The hesitation that you hear in my voice is just that I’m used to alarms going off when I’m near doorways. I’m used to police approaching a crowd, and somehow always asking me what I’m doing there before they ask anyone else. I’m used to them asking me to leave, and leaving others to their business.
I’m just more comfortable standing outside. I feel more like things happen the way they are supposed to out here. Did you know that you have to be inside to die of a stray bullet, or in a house fire, or of a heart attack while you’re laying in your bed next to a woman who calls your heart her heart, and doesn’t sleep as well when you’re not there? No one ever burns to death in a house fire under a freeway overpass.
I’ve learned that jail is more likely than electrocution. I don’t often find myself living by natural trees, and lightning only strikes telephone poles in movies with time-traveling cars. I’ve learned that thunderstorms are unavoidable and aren’t all that bad.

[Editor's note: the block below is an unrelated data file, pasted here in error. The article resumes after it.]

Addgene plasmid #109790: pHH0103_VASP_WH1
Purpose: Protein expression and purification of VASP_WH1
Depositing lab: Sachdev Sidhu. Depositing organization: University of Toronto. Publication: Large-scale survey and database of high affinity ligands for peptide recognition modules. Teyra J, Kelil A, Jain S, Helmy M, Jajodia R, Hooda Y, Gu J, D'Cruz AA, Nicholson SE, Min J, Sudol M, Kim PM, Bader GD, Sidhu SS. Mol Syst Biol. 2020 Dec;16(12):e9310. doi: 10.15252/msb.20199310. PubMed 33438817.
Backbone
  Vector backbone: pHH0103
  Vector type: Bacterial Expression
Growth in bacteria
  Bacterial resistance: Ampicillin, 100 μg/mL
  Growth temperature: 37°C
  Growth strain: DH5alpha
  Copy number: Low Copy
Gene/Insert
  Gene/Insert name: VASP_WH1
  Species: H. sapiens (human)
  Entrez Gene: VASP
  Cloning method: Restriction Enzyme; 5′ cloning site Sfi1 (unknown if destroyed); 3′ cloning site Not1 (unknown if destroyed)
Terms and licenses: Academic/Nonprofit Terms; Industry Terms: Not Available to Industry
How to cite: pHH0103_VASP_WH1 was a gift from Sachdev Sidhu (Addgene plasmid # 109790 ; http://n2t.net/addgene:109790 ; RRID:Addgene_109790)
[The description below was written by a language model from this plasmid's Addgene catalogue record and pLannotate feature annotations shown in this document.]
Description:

I’ve learned that thunder is only dangerous when it’s the echo of a gunshot.
I’ve learned that stray bullets always hit who they were aimed at. I’ve learned that stray bullets are aimed at “everyone.” I’ve learned that they will only call them stray bullets if they kill children. They only get called stray bullets when they are found lodged in or near someone who has a name… Someone who will be missed.
If a bullet tumbles through a concrete forest — if it hits a man most humans couldn’t say wasn’t a tree square in the chest — does his life make a sound as it falls off his tongue?
I’ve learned that the only deaths here are murders, and overdoses, and hypothermia, and starvation. The only deaths here are ‘of natural causes.
I want so badly to die of natural causes. And so I’m standing outside. I don’t want you to miss me, but I want to be worth missing. If I never create space in your life to fit myself in, I will never create a void in your life when I leave.